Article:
Hi everyone, looking any advice here based on my current setup. started a tank about 3 months ago and I’ve been running into algae problems. I quick started the tank using previously cycled media. I think the types of algae I currently have are green dust algae, green spot algae, and hair algae. Ive had some BBA but it seems to have stopped progressing. I’ve been trying to focus on my plant health but I’m still unsure what I’m doing wrong. I cant seem to get the Alternanthera Reineckii to grow without algae taking over the leaves. My nitrates and phosphates seem a bit high so I started doing about 2 50% water changes a week. My plants don’t seem to be using it fast enough. Do I need to lower my dosage?
Here’s more info on my tank parameters, equipment, and dosing. If other information is required, please let me k ow and I will try to provide it. Thanks everyone in advance for your time and input.

40 gallon tank

Ammonia and itrite - 0 ppm
Nitrate - about 40-80 ppm
Phosphates - over 10 ppm
GH - 6
KH - 5

900SA Twinstar - running at 75%
Oase 350 filter
Sera 500 co2 reactor (trying this as I like the no bubble look but I also have an inline diffuser I can use. I might have to switch back as the reactor kills the flow by a lot)
PH in the morning - ~7.4
PH when lights turn on - ~6.35
Ada aqua soil

Dose using EI based on nilocg - 10 ml of macro and micro on their respective days.

algae eaters - 8 Amano shrimp and 10 Otos

Water Plant community Plant Green Botany

628 Posts
I like your layout. It's cool how the driftwood comes out of the plants. It somehow adds depth to the scape. You really seem to know what your doing so I hesitate to say anything. Here I go anyway. The tank is kind of new. Have you gone through the back and forth with the lighting and CO2? It really is tricky to get the right balance and the everchanging plant mass does affect that balance. Don't be afraid to turn the lights down or to shorten the photoperiod. We won't think any less of you. Your tank is awesome.

I used to be miserly with the Phosphate. I kept it below 1 ppm like Scrooge by his little fire. I would tell people to lower their Phosphate or they would get algae. Thankfully, I was disabused of this notion. I didn't buy anyone a Christmas goose but I started dosing more Phosphate. My Phosphate is higher than it's ever been but I haven't been able to grow enough algae for my new Otocinclus. After all these years, I think I've finally found someone that legitimately has too much Phosphate. Your high Phosphate, as I think you know, might be contributing to your algae growth.

Here's what I would do. Play around with the light intensity and duration. Maybe try adjusting the CO2 to correspond to the different light settings you try. Flush out the excess Nitrate and Phosphate. Start over with lower Macro dosing to keep the Nitrate below 30 ppm and the Phosphate below 5 ppm. Then, since you cut back on the Nitrate and Phosphate by dosing less Macro fertilizer, I would get some Potassium Chloride or Potassium Sulfate and dose that. 1/8th teaspoon of Potassium Chloride should add 2.68 ppm K in your case.

110 Posts
The abundant amount of nutrients, Co2, and light is perfect for growing plants and algae. Unfortunately you can't prevent algae from growing because it is a simple cell organism that doesn't need to grow tissue structure or leaves like a plant. It will easily grow faster than your plants - hence why it is spreading everywhere. No quick and fast solution but there are things you can do to help keep the algae in-check. In terms of husbandry best practices, when you clean the glass or manually remove algae, hopefully you are tying that with a water change. When you scrape algae it fragments and just ends up in other areas in your tank - usually they cumulate where there are dead spots or low flow - i.e. on the leaves of your slow growing plants - Alternanthera Reineckii.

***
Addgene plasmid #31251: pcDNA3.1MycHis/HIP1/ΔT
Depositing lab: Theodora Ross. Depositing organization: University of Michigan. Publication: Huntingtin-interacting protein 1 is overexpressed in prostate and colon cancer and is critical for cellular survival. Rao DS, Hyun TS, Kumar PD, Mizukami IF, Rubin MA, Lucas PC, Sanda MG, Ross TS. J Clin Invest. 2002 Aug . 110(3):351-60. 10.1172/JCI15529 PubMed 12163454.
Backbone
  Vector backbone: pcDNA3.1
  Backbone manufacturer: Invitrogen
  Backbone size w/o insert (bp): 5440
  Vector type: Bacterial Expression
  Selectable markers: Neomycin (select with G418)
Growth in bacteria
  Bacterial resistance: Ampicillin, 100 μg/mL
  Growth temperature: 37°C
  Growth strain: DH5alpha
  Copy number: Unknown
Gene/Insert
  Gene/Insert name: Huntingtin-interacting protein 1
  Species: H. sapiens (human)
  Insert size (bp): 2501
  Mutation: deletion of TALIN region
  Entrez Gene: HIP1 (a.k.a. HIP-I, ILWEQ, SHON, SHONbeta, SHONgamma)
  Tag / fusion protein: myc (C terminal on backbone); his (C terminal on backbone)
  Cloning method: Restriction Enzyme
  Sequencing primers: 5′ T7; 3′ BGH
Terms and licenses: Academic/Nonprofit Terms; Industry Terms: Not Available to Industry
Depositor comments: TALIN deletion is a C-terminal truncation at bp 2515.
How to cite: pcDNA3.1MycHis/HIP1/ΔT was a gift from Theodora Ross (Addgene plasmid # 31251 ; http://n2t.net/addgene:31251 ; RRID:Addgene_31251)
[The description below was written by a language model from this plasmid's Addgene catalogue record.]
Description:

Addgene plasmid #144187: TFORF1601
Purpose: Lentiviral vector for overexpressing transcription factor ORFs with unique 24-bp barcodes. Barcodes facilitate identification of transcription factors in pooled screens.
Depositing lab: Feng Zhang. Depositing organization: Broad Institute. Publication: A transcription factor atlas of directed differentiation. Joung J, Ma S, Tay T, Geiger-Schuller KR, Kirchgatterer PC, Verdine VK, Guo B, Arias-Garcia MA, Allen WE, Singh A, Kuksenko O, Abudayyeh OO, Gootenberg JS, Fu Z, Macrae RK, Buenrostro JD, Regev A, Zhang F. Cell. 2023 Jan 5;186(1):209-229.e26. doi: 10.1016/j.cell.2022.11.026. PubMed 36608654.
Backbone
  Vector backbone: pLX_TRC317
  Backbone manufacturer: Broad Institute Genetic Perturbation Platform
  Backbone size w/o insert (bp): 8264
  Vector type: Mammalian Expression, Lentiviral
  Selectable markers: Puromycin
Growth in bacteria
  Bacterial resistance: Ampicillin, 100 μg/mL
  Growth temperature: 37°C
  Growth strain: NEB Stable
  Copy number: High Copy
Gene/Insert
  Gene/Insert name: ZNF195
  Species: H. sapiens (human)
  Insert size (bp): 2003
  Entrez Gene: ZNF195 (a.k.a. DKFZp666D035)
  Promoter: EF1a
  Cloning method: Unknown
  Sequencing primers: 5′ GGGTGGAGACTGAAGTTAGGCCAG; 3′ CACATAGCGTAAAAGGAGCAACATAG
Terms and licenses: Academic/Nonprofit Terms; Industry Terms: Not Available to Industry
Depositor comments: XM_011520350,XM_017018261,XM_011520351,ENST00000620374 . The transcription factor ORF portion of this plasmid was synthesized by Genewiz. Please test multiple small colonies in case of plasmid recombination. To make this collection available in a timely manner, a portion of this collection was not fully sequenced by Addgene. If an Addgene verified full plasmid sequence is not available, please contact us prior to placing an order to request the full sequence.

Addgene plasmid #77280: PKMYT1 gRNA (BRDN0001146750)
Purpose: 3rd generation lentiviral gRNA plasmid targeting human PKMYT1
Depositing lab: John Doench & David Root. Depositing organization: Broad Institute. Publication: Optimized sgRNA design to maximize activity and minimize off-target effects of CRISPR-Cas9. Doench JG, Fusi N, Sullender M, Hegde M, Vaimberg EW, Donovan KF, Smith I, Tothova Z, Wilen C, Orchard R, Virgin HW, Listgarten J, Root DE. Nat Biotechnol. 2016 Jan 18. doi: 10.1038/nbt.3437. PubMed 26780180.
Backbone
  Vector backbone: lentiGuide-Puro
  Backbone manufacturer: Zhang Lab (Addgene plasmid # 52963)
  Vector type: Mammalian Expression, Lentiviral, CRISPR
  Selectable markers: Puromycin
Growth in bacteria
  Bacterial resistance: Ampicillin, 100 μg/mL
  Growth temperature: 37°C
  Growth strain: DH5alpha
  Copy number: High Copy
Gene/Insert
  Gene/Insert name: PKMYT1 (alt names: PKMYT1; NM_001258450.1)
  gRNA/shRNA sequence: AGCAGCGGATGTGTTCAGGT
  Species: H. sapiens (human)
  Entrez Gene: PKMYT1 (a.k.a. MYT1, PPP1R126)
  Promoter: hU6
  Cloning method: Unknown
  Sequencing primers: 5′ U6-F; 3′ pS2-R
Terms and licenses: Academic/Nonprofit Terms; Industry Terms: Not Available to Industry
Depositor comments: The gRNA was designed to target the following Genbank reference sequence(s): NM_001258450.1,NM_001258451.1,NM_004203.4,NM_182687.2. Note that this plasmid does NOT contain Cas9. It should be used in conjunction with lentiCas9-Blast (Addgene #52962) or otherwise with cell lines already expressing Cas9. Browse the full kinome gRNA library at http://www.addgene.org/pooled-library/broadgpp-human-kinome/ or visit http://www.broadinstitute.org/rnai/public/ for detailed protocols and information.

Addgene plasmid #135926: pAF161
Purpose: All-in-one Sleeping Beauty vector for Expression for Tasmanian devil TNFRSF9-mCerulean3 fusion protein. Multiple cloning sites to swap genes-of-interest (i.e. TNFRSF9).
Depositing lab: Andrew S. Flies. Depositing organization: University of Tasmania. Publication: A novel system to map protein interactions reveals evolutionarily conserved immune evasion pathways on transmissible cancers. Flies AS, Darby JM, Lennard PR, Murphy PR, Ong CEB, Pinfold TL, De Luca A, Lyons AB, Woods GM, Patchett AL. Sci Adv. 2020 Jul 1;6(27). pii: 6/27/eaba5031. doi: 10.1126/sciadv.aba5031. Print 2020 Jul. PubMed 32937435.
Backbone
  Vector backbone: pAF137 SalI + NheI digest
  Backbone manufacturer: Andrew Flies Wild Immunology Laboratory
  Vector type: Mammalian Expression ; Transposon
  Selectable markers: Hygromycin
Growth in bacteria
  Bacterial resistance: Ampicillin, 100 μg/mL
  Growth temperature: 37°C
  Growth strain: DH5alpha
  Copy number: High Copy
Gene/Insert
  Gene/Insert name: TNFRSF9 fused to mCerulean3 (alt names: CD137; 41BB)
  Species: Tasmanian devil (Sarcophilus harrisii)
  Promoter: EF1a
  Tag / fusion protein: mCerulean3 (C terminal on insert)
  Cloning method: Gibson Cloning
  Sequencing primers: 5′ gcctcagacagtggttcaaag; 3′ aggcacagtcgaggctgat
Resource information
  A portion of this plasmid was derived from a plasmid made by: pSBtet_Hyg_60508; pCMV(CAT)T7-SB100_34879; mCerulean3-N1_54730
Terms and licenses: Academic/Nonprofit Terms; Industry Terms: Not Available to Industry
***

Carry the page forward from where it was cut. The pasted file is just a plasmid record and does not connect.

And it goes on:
Things you can do to combat algae:
  • Dose less nutrients
  • Shorten the amount of time the lights are on or lower the intensity
  • Use phosguard to remove reduce the phosphate levels
  • Introduce faster growing plants to help use up the nutrients
  • Spot treating with H2O2 (i.e. for the BBA)
  • Bleach dips the leaves of some of the slower glowing plants (1 part bleach, 19 parts water for 30 seconds - don't immerse the roots)
  • Maybe add a netrite snail (they can lay eggs everywhere - unsightly)
  • Physical removal including removing leaves covered with algae
  • Add a UV sterilizer
  • Use an algaecide (potentially harmful to invertebrates and fish)
Everything has the pros and cons but to tackle the algae issue you need to be aggressive. With shrimp and otos, it becomes a bit trickier but they are opportunistic feeders and hopefully you've weaned the otos on to prepared foods.

If it were me, I would first start by cutting down the nutrients and the light duration. I would next move to mechanical removal. This includes taking out the rocks, using a toothbrush, H2O2, hot water to ensure the algae is removed (or even leaving it out in the sun for a day or two). I would apply a similar methodology to the wood, probably no scrubbing, just applying H2O2 and letting it bake in the sun. Plants I would consider doing a bleach dip depending on plant tolerance and/or culling the leaves infested with algae. Gravel I would take those areas that are covered with algae and throw them in to a container of boiling water to kill the algae. Where I couldn't take anything out, I would apply H2O2 spot treatments. Finally, I would add a UV sterilizer IMO - helps combat anything floating in the water column.

No simple solution but by actively attacking the algae combined with lots of water changes you can bring it back into control. Once everything is in a good place, you can experiment by adding more nutrients and running the lights longer.